This particular model may not seem like consulting at all because the consultant is an employee of the client company. This is the only model where that is true. Consultants in Model I arrangements could spend an entire career working for the same company. This consulting model is possible when the parent company is very large and when it is made up of many units or divisions.
The company may grow through acquisition of smaller companies. When that happens, one of the benefits to the acquisition is that the newly acquired unit can begin to standardize operations and can begin to use a consolidated set of tools and technology. Operating expenses go down and that reduction spurs the economic benefit of the acquisition.
Transitioning to the core tools and technology of the parent company can be difficult and it can take time to accomplish. The tools and technology can also become very specialized within the core company over time. Extending these tools to the new unit may require the effort of people who have skills that are so specialized that people with that particular set of specialized skills do not exist in the open technology consulting market.
Even if a company does not spur growth through acquisition, they may still have a need to operate under Model I. Since technology changes over time, it is important for a company to be able to smoothly transition to or to adopt emerging technology. A company that recognizes the need to stay current in terms of technology and the constantly evolving nature of technology might also design an internal mechanism to support that aspect of the business.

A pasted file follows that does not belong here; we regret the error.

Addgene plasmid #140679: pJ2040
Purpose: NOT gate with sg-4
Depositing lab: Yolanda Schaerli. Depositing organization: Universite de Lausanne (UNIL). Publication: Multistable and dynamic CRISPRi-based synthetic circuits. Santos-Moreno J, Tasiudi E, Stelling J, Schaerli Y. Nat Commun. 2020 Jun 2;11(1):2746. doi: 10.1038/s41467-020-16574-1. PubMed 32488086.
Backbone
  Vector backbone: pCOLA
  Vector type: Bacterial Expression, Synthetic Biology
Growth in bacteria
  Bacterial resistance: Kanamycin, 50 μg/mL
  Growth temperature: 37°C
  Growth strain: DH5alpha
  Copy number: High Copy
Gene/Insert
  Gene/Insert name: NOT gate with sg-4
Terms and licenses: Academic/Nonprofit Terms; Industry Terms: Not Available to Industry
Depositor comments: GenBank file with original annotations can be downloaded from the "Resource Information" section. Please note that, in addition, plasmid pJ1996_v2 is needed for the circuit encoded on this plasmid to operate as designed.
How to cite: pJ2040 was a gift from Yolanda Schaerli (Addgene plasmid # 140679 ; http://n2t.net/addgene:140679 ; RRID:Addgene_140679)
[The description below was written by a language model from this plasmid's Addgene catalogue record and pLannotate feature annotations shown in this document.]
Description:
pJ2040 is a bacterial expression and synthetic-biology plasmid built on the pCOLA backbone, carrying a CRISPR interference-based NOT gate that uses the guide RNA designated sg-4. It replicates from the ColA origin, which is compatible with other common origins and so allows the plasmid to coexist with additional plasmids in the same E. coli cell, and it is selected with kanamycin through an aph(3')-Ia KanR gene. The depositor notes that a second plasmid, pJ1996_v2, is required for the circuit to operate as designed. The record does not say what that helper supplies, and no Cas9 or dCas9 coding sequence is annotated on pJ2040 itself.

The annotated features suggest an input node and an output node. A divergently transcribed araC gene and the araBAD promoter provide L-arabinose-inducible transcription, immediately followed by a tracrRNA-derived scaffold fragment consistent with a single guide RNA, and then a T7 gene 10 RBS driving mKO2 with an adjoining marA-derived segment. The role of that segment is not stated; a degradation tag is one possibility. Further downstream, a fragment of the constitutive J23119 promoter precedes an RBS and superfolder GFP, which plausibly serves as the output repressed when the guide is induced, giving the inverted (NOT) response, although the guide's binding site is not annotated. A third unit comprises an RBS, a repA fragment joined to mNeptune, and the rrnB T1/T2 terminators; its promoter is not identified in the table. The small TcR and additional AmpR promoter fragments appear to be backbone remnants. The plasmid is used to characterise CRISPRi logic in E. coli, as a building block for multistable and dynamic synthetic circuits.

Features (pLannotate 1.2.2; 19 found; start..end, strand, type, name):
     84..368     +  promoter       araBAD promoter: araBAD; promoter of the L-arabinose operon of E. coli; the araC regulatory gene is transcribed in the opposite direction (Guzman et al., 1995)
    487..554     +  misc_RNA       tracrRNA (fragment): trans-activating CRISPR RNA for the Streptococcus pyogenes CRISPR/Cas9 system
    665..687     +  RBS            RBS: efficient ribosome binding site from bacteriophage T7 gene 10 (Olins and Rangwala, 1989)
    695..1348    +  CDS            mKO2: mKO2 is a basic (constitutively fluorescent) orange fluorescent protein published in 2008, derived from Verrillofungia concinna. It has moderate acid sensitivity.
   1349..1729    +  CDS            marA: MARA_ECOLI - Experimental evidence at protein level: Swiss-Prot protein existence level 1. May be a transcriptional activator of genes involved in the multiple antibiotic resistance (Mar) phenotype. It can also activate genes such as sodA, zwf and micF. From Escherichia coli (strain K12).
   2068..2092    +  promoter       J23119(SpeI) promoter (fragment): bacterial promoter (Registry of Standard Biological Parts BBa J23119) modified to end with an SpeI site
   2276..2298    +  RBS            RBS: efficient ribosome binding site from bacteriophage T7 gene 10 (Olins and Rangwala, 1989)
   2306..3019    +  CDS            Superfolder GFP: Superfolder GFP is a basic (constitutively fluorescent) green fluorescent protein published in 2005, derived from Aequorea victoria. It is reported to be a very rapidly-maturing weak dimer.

The internal mechanism could include in-house consultants. An internal consultant is an employee of the parent company. Their clients are the myriad units and divisions of the company. This model provides the variety that typical consultants need but may also provide continuity and stability at the same time.
The consultant who works in Model I may be based in a particular location working from a home base of sorts. They could be required to travel extensively but the travel requirement could be somewhat limited if the consultant supports a specific geographic area.
There may be a degree of constancy in the work because the consultant could work with the same group of client units within the company over a long period of time. It is possible for an in-house consultant to spend their entire career working for the same company.
Using a Model I approach to consulting places some obligations on the company as well as on the consultants that work under this arrangement. These considerations will be explained in detail in later sections of this blog.